What is it?
Daunting, which is quite unlike any other MX-5. Built by Jota Sport to compete in the Britcar series, this MX-5 has been stripped of all its niceties, had a serious diet and its 2.0-litre engine has undergone a power increase to 271bhp. Numbers on the door, a roll cage and some slick tyres complete the transformation, turning Mazda's MX-5 from a friendly road car into something far more formidable.
Is it any good?
The MX-5 is a demonstration in brilliant simplicity and that's also evident with the race car. There's no huge aerodynamic package to push it to the road - that, says its usual driver Owen Mildenhall, is still to come - so aside from the bright livery, hunkered stance and thick-tubed roll cage, it's all familiar MX-5. That is until you get inside, where it all feels a bit more serious. Getting in is tricky with that cage in place but the seat and its multi-point belts hold you in like a limpet. The standard dashboard has been replaced by a lightweight carbon fibre one and the instrumentation is taken care of by a single digital display.
You might think that bringing an MX-5 to the highly competitive Britcar series with its exotic badged machines and designed for purpose racers is futile, but the Jota Sport's car has proved to be something of a giant killer. Thank its sub 900kg kerbweight, diminutive size and its handling - it's able to carry more speed into and through corners than most of its rivals. Mass is speed's enemy which is why it'll not be achieving its claimed 3.00 second 0-62mph in our hands.
Squeezing my non-racing snake frame into the MX-5 undoes all the good work of Jota Sport's engineers. We've got the car for four laps around the twisting tarmac of North Wale's Anglesey circuit. The engine fires with a ferocity that's quite unlike any other MX-5, the entire car fizzing with its intensity. Slick tyres and huge brakes take a while to get used to, as does the speed of the paddle-shifted gearbox. There's no slack, no concessions to comfort, just a car that's been honed to go as fast as it can with huge grip, incredible braking and mighty performance.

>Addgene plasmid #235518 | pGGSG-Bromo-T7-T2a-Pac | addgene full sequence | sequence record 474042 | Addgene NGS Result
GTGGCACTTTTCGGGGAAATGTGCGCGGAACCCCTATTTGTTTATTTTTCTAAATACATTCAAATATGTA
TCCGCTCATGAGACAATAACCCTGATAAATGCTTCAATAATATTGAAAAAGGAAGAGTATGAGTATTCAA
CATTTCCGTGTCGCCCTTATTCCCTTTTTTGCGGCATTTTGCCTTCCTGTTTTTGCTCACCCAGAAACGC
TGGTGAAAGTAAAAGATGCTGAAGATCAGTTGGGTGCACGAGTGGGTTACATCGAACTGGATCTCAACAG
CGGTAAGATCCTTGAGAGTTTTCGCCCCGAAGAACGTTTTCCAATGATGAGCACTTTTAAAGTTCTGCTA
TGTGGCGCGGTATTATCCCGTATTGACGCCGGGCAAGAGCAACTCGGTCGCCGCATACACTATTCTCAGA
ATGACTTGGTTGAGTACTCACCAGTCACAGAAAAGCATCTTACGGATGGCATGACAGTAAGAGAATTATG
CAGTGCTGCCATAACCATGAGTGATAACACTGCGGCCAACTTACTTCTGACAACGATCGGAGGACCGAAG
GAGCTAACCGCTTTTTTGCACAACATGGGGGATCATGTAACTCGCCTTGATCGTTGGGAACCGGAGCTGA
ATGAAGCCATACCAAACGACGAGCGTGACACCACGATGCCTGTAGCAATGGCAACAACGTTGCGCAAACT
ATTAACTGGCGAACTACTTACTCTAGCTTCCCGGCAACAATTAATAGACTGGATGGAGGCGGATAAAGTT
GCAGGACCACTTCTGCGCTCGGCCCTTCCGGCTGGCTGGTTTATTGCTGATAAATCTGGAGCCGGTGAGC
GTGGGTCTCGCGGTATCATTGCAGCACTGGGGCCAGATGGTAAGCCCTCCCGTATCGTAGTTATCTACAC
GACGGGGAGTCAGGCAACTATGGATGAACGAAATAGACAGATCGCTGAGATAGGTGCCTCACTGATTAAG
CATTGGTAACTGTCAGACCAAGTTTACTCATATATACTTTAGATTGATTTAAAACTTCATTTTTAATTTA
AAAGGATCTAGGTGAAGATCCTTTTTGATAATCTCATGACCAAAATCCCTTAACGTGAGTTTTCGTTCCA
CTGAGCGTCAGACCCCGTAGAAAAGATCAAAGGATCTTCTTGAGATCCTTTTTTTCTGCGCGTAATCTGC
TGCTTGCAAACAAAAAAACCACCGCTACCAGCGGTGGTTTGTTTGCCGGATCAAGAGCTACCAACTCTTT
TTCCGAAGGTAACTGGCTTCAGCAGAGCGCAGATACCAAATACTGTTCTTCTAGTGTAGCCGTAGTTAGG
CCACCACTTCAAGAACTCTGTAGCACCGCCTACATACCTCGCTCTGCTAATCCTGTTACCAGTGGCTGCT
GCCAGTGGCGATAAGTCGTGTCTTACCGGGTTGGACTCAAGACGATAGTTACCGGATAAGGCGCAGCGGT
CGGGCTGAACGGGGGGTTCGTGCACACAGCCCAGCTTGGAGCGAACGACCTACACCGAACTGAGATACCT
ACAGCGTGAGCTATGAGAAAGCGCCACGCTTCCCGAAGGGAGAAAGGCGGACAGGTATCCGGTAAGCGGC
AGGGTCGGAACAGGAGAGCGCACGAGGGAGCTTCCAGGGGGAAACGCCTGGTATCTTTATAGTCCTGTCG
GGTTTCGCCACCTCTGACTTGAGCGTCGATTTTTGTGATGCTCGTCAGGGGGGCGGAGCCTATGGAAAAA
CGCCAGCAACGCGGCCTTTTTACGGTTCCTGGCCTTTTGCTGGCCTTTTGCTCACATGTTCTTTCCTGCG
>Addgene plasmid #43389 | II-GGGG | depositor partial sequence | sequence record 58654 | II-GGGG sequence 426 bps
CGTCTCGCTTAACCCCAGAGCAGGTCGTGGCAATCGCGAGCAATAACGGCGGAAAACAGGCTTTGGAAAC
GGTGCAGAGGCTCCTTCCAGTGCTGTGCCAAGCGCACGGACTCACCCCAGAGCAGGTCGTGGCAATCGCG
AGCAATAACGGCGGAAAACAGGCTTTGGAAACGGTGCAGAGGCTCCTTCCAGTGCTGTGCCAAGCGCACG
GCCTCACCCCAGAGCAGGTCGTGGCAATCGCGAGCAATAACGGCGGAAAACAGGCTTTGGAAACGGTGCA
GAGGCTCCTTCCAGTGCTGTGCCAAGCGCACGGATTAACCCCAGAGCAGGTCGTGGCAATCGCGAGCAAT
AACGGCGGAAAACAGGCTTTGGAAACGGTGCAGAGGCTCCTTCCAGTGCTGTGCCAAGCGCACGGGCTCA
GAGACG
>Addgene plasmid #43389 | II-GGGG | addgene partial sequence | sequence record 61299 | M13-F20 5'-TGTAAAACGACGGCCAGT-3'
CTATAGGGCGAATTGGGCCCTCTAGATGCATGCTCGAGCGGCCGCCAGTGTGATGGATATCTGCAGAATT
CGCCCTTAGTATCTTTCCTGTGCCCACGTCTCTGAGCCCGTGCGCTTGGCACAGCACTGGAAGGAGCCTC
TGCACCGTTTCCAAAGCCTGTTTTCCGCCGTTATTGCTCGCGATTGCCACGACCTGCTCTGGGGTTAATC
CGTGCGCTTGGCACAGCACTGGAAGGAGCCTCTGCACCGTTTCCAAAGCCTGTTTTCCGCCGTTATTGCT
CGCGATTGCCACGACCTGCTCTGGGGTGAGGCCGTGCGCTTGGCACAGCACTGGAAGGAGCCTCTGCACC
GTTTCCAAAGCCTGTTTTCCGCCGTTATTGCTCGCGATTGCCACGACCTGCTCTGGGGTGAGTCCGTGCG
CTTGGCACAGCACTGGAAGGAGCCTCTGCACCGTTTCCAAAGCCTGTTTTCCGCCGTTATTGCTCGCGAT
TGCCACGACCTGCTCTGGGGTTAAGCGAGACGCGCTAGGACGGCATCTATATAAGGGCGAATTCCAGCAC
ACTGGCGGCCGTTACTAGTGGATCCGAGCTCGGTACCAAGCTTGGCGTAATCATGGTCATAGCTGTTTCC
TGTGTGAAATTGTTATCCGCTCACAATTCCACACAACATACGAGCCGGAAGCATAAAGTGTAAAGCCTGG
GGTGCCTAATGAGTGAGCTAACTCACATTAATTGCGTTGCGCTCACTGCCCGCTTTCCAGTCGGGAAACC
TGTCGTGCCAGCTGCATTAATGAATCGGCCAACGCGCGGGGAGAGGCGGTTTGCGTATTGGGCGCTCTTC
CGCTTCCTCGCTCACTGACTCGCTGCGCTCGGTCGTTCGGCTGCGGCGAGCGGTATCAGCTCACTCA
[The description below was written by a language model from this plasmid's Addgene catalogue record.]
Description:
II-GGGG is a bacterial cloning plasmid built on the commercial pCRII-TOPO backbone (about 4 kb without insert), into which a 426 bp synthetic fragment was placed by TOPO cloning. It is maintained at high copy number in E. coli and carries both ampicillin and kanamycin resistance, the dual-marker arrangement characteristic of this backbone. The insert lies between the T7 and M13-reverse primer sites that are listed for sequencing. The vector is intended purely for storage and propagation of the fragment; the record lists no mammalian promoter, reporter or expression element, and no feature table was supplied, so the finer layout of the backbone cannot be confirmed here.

It takes a few corners to re-calibrate senses numbed by driving road cars, the immediacy of the steering, the way the brakes haul off speed so effectively and the rapid, seemingly endless acceleration is very unlike the road car. There's shared DNA though, it's still a friendly predictable car - even if over enthusiasm on the first lap saw us take a spin - that feels compact, light and enjoyable. A couple more laps and the daunting feel at start up is gone, the MX-5 being brilliant fun to drive around the Anglesey circuit.
Should I call the bank manager?
Absolutely, and they'll tell you to stop being silly. Racing isn't cheap at any level and once you're into the realm of building bespoke fuel tanks and looking at aerodynamic enhancements then, unless you're a EuroMillions jackpot winner - or have a friendly sponsor who is, forget it. Nobody has said so but this MX-5 will be the most expensive in the world - by some margin.
A brilliant demonstration that the core ethos of the MX-5's light and simple philosophy still has enormous relevance on the track. Jota Sport's MX-5 has proven to be a real giant killer. With more development, there's promise of even greater performance from the small roadster - but this version was fast enough for us thanks. In more talented hands, it's not difficult to imagine Jota Sport taking wins soon.